July 27, 1923
See Original Daily Bulletin From This Date

The Arab resistence in Palestine is directed against an attack that has not been made. Sir Herbert Samuel, the Palestine High Commissioner declared at a dinner given in his honor by the Maccabeans. Lord Walter Rothschild presided. There is no Zionist government or Jewish bureaucracy contemplated in Palestine. Sir Herbert contined. “Both Arab and Jewish national sentiment are worthy but Arabs have many lands, while the Jews have Palestine alone”.

The Jews in Palestine are not antagonistic to the Arabs and would never allow themselves to be used that way, he said. Sir Herbert was very optimistic over conditions in Palestine, declaring that the civil administration has been virtually self-supporting from the start. He was convinced, he said, that even more important than the activities of the State were those of the various private enterprises, which were lately arising in increasing numbers in Palestine. There were many new factories, agricultural settlements were being developed and houses were being built by the hundreds.

The Zionist organization, through its institutions, especially the Keren Hayesod, had done much towards this achievement and the continued success of Palestine depends on the manner in which the Jews of the world would continue to give their aid. It was Jewish activity, he said, which was mostly responsible for the development of the country.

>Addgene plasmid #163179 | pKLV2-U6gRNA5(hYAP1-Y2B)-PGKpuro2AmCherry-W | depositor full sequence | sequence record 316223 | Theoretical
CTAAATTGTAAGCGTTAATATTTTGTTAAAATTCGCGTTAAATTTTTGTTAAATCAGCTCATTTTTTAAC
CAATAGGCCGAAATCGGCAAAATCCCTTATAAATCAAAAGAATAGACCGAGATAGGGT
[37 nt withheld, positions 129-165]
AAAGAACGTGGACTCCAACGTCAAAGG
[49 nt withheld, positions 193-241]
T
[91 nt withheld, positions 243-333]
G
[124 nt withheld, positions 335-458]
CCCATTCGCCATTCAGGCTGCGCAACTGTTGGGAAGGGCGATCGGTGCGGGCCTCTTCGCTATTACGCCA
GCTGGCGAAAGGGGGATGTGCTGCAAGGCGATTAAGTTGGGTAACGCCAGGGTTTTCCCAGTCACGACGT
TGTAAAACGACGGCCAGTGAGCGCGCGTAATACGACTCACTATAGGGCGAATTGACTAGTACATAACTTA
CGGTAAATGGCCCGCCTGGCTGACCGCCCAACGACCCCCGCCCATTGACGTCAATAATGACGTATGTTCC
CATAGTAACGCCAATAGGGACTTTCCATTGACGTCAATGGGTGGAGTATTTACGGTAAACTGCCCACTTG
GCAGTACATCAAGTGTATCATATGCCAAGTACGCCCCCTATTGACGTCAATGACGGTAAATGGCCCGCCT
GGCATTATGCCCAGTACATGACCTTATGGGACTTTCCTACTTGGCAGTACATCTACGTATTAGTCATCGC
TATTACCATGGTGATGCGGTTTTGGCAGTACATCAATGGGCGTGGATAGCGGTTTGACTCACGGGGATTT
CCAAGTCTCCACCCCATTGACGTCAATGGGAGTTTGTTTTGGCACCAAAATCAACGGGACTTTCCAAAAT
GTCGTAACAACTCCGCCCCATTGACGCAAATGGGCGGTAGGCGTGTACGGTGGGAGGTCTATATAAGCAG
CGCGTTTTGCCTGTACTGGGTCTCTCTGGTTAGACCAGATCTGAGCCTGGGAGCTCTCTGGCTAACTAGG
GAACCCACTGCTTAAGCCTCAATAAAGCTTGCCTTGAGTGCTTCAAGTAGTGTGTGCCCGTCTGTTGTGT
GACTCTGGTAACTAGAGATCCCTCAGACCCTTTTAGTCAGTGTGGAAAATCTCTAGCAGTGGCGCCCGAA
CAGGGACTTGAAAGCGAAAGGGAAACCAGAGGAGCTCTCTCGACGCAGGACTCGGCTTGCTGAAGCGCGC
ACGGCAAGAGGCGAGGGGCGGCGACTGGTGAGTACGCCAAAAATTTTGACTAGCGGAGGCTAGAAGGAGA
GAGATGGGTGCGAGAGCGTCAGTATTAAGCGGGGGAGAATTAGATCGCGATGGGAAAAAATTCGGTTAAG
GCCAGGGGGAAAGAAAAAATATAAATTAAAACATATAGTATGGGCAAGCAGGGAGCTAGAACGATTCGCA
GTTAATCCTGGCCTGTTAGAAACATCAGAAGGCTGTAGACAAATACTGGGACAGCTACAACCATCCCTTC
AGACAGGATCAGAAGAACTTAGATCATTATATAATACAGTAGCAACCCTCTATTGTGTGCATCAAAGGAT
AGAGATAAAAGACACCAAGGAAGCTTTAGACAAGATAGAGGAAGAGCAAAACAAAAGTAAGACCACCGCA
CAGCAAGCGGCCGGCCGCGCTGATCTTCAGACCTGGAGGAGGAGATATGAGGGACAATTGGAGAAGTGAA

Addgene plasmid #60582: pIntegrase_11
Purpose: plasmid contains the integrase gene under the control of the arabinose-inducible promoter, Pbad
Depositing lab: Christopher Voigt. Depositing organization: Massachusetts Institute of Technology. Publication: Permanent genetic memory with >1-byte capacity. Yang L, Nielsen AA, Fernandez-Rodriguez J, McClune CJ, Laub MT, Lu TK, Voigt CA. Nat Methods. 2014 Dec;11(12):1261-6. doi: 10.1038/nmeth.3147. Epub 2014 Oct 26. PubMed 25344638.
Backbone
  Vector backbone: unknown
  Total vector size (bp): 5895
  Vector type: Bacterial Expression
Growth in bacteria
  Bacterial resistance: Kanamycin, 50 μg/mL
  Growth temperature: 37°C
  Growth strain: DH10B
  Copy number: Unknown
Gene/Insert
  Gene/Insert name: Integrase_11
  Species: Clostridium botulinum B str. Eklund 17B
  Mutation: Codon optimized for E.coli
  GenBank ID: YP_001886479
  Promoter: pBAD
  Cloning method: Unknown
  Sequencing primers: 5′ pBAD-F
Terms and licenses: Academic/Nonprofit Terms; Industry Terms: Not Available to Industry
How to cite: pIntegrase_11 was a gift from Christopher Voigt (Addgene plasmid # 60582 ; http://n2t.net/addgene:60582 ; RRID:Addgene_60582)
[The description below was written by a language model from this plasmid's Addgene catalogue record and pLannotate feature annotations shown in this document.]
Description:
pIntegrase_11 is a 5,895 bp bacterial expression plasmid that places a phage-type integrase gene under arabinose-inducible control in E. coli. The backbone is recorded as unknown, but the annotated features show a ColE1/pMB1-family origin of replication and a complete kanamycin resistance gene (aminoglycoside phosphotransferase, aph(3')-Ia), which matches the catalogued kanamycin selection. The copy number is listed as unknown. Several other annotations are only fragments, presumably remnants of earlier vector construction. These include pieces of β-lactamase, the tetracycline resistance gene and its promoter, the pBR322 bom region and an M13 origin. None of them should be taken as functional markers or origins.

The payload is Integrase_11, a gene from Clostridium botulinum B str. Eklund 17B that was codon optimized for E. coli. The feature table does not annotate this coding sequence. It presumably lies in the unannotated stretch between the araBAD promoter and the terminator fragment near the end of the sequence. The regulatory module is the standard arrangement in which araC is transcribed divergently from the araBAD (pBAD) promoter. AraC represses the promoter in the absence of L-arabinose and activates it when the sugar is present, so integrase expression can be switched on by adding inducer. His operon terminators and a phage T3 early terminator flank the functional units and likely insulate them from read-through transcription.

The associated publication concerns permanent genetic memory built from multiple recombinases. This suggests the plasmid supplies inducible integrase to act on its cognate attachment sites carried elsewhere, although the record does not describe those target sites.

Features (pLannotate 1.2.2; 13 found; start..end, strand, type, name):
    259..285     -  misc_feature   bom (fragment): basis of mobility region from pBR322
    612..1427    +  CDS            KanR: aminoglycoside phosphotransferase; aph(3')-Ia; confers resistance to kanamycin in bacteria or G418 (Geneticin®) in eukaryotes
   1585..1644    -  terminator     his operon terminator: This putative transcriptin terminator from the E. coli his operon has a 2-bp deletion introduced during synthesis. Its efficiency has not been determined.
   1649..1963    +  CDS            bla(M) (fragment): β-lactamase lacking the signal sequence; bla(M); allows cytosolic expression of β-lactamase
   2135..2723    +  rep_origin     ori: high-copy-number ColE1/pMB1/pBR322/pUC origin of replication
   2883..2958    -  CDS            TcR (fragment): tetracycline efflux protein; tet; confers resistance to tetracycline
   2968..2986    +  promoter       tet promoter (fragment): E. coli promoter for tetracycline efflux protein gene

Public safety on the whole was good, he said, the garrison warranting still greater reduction.

The High Commissioner expressed regret that the news reports of the recent attack by Arab brigands on his escort at Mettual had made it appear that he was the object of their attack.

Referring to labor condition, Sir Herbert said there were no more Bolsheviks among the Palestine workers in proportion to the population than among the workers of England.

Sir Wyndham Deedes former Givil Secretary of Palestine who also spoke said that Palestine was not a British but a world problem. He likened the situation in Palestine to that of Switzerland. The Swiss Commonwealth was composed of threenationalities and two religions, and yet they succeeded in preserving their national integrity. If this could be effected in Switzerland, the similar problem facing Palestine could also be solved. “Without Zionism”, he said, “Palestine would be incomplete.” He concluded with the expression of the hope that the British would succeed in bringing unity into the diversity there.